2007 marked an important milestone in my career. I was named Entrepreneur of the Year by Ernst & Young and I sold Graphisoft, the global software company I had created and had been heading for decades.
In the early 1980s, dissatisfied with the life-options a centrally planned economy could offer, I chose to become an entrepreneur and set up a private company. In a modest and very personal sense that choice was driven by the ambition to change the world around me. Defying the “rules of the game” in Communist Hungary, Graphisoft quickly found a niche in the global software industry, focusing on 3D architectural design. With the fall of the Iron Curtain, the world really changed, and by the turn of the millennium, I found myself chairing a public company listed on the Frankfurt and Budapest stock exchanges. My initial ambition was completed in 2007 when Graphisoft was acquired by Europe’s leading player in our sector.
In the meantime, having recognized the importance of “investing in people”, I was led towards another undertaking, which, once again, aspires to change the status quo. Inspired by the idea of social entrepreneurship, I have used a substantial part of my proceeds from selling Graphisoft to establish the Aquincum Institute of Technology. This is a new international institution of tertiary education earmarked to demonstrate the viability of a high-quality, research-intensive educational operation. AIT is based on a business model which focuses on its primary client-cohort of international colleges and universities with a global commitment and outreach, offering a unique study abroad experience for their students. The new Institute is meant to heed the most important lessons of the Graphisoft venture: a good product needs demanding customers just as much as it needs dedicated producers.
The main areas of the emerging institution are (1) Foundational courses in computer science, (2) Advanced Applications, (3) Creative design and entrepreneurship, (4) Humanities courses related to Hungary’s rich cultural heritage. It is in these areas where the achievements of Hungarian researchers and entrepreneurs have perhaps been the most remarkable. One of AIT’s unique features is that global players of ICT and biotech industries are involved in its planning and management. More importantly, AIT consciously builds upon country-specific entrepreneurial experiences to provide added value for its students. As I also witnessed at Graphisoft, the relevance of such experiences could be summarized as follows: Companies that aspire to serve markets outside their home territories soon realise that one-size-fits-all strategies are bound to fail. Entrepreneurs from small countries never even entertain such illusions in the first place. In order to survive and thrive, their companies must learn to adapt to each specific market they enter. Lacking scalable markets in place, Hungarian entrepreneurs have always been required to develop products adjustable to culturally and geographically diverse demands. This inherent interest in customer-focused adaptation, the cultivation of openness and literacy about diverse markets and cultures are important distinguishing features of innovative business. AIT is uniquely suited to explore, reveal and transfer this knowledge by its experience-based curriculum.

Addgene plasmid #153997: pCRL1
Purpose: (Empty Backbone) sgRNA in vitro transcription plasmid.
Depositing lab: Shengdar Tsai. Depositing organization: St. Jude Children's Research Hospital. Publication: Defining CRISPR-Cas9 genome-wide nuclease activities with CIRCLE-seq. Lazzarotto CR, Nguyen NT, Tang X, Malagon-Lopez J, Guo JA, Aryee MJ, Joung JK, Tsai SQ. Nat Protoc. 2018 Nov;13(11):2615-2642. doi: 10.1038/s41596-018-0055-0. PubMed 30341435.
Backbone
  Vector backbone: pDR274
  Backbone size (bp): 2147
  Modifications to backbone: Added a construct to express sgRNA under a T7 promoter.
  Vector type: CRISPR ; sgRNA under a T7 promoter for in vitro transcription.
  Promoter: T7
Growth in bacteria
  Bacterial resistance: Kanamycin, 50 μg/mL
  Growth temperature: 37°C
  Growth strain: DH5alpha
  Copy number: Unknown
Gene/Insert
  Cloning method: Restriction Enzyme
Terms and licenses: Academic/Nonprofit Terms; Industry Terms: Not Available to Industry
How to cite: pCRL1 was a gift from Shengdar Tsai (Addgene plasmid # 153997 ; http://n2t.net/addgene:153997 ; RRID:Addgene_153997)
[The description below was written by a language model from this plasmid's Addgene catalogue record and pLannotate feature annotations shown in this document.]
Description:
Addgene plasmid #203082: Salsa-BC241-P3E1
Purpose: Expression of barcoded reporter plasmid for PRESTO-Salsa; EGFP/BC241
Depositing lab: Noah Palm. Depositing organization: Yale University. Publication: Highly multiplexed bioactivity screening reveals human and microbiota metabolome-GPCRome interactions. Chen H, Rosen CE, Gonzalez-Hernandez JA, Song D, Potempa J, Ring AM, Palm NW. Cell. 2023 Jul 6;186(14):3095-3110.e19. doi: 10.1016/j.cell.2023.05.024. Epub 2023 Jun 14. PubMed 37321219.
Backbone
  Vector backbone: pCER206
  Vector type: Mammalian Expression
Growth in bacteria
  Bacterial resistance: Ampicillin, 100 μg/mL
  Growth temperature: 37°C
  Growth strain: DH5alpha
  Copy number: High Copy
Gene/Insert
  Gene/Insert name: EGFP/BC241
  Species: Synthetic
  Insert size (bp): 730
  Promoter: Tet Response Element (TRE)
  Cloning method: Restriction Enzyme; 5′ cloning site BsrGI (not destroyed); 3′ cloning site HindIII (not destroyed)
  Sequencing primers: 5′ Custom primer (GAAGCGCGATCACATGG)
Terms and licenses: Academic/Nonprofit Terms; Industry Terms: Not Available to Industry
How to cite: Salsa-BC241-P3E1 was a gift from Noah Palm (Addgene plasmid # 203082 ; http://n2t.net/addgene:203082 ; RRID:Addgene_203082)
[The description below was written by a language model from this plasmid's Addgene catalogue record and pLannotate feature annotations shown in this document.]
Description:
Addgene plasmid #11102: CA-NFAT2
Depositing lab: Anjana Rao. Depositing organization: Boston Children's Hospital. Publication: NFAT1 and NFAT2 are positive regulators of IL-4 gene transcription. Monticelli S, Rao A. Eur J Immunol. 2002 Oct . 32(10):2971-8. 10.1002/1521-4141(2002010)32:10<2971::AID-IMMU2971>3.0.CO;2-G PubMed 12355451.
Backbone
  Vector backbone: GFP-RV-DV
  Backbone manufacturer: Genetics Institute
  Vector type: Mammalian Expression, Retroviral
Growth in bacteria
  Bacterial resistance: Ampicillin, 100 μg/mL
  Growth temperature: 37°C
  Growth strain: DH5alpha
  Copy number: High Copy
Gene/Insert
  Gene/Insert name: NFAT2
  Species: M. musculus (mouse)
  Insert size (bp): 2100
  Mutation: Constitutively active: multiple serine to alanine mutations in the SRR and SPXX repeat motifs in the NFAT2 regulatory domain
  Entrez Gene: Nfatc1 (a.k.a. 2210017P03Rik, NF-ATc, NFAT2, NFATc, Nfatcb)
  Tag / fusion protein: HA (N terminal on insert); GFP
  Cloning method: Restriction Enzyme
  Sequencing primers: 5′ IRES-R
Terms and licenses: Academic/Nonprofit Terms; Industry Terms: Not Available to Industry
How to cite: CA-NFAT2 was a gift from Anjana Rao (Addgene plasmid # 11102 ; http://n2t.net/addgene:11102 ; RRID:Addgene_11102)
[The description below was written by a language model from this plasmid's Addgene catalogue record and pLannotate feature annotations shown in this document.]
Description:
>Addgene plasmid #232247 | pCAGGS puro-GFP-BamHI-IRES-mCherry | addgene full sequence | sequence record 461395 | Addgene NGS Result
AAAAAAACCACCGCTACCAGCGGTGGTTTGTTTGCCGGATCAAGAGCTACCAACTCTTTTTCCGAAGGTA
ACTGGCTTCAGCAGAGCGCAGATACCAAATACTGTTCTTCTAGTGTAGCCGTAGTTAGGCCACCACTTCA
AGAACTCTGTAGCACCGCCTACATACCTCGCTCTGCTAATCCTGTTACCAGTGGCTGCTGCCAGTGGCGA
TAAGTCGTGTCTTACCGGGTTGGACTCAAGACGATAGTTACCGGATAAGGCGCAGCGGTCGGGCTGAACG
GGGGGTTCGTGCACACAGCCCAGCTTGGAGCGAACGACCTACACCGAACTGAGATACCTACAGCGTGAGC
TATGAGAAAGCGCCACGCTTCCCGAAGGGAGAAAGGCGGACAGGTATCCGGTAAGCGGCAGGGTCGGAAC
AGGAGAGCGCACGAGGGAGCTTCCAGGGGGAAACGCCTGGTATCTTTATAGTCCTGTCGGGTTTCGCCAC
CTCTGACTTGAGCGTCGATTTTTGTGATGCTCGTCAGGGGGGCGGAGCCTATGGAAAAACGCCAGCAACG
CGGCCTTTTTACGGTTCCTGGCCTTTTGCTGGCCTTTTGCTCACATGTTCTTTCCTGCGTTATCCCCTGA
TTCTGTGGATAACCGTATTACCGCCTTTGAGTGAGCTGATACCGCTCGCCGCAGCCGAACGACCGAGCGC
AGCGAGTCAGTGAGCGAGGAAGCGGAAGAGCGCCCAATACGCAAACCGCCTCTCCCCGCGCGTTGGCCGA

AIT is hosted in Budapest’s leading third-generation science park that grew out of an initial real-estate project of Graphisoft. An independent public company, Graphisoft Park is the result of a major revitalisation project of a historic industrial site on the banks of the river Danube. The site of the old industrial monument now hosts the local headquarters of about 70+ R&D companies including world leaders such as Microsoft, SAP, Servier, ThalesNano, Canon, and Digit Pictures.
In order to integrate research-innovation in an even more direct fashion, R&D companies are establishing closer links to scientific institutions. At the same time, academic institutions of research and education require continuous industrial feedback to maintain the relevance of their curriculum. AIT will not aspire to lead the industry. To the contrary, its ambition is to understand and serve the current and emerging needs of the IT industry and their wider business environment.